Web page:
Fact Versus Fiction -- Understanding Bail Bonds And Bondsmen

We’ve all seen the scene on television: a muscled, tattooed, somewhat grisly man barrels down a street, weapon on his hip or slung across his shoulder as he looks for a defendant on the loose. He’s a bounty hunter and the man or woman he’s tracking down is skipping bail, evading the court and breaking the agreement laid out with the bond agent. It’s scary to say the least, and the bounty hunter isn’t exactly shown as sympathetic. But is it close to reality or is it more akin to fiction? Unfortunately, images such as this only distort what people believe the world of bail bonds and bond agents to be like. But it’s not a rough-and-tumble world of seemingly amoral bounty hunters, agents closer to con artists than reliable business owners and illegality.

Bond agents offer an important service to individuals who have found themselves on the wrong side of the law. Bond agents can help a person post bail so that for the duration of the case, they may wait outside of jail and prepare for their future court appearances. Understanding the role of a bondsman is the first step to dispelling any misunderstandings and misperceptions you may have about the profession. Here, we’ll shatter three common myths about bondsmen you have likely encountered.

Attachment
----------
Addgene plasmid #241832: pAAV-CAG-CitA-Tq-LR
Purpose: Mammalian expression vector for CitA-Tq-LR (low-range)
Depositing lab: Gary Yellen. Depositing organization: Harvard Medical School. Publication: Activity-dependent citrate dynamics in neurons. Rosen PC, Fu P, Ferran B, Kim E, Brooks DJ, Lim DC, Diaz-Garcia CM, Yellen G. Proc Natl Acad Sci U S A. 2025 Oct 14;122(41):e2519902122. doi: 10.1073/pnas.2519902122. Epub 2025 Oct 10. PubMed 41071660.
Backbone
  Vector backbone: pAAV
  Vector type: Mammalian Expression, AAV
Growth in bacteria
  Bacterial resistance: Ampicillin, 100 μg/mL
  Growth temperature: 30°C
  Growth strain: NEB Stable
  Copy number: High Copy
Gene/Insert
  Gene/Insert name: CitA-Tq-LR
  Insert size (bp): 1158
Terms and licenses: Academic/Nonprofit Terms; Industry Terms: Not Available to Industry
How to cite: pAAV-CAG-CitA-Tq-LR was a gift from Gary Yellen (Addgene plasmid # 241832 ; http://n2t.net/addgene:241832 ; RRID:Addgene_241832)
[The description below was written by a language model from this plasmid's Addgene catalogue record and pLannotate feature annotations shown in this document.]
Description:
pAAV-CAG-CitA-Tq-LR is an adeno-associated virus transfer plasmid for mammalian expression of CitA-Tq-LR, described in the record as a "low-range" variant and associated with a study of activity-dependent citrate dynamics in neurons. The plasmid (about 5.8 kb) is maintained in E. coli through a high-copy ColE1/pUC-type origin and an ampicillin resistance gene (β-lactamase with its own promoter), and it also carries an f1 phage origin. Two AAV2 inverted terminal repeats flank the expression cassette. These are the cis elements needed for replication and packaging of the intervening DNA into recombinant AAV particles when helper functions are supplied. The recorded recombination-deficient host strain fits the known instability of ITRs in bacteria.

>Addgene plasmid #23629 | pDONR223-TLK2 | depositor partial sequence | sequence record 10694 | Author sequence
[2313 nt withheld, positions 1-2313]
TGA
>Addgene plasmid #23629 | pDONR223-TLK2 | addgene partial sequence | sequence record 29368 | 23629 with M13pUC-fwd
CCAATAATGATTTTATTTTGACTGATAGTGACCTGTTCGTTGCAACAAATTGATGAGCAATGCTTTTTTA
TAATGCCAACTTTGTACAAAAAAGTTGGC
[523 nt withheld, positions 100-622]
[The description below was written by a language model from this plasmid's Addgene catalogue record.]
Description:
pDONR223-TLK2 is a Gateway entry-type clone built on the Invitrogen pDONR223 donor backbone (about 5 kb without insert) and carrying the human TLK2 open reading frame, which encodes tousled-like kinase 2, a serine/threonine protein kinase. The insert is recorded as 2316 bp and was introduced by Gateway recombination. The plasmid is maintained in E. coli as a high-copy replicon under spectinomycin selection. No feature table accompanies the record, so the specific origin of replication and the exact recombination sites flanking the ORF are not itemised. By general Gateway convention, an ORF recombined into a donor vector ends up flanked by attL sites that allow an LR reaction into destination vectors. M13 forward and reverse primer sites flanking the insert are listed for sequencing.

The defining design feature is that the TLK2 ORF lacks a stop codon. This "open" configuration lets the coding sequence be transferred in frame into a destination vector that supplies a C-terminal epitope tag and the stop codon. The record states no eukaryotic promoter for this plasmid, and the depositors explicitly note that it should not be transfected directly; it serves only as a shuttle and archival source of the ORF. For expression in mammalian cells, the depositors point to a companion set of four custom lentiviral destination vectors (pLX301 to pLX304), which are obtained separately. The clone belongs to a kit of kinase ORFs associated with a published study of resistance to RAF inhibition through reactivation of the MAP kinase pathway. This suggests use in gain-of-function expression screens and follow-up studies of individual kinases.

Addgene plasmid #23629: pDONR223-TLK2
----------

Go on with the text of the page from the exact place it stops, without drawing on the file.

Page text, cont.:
1. Myth: Bondsmen are bounty hunters.

Reality: The images of bondsmen and bounty hunters are often conflated, but they are two very different professions and serve different roles in the bail bond process. A bond agent works with a guarantor (an individual who promises to ensure the defendant appears in court, pays a premium to the bond agent and may even offer collateral) and enters into an agreement with said guarantor. A bounty hunter, conversely, is hired by a bond agent if and when a defendant skips bail and leaves the jurisdiction of the court presiding over their case. A bounty hunter is not a police officer, but it is their job to return the defendant to the bondsman and court.

2. Myth: Bondsmen are only interested in pocketing your money and avoid taking responsibility if a defendant skips bail.

Reality: While it may seem that bond agreements place an unfair amount of responsibility on the defendant’s guarantor, bondsmen are not free from responsibility if a client skips bail. Rather, the bond agent can often be required to pay the bond amount in full to the court.

3. Myth: Bondsmen do not operate legal businesses.

Reality: Because bond agents do not work within the police force, they are often seen as engaging in a somewhat dubious or illegal business. However, bail bond agencies are legitimate, regulated companies and, like any other business, are required to meet a set of standards. If you work with an agency within a national bail bond network, you can be sure you are the client of an honest and reliable bondsman.

If you need to receive a bail bond, it’s important that you understand your rights and the details of your bond agreement.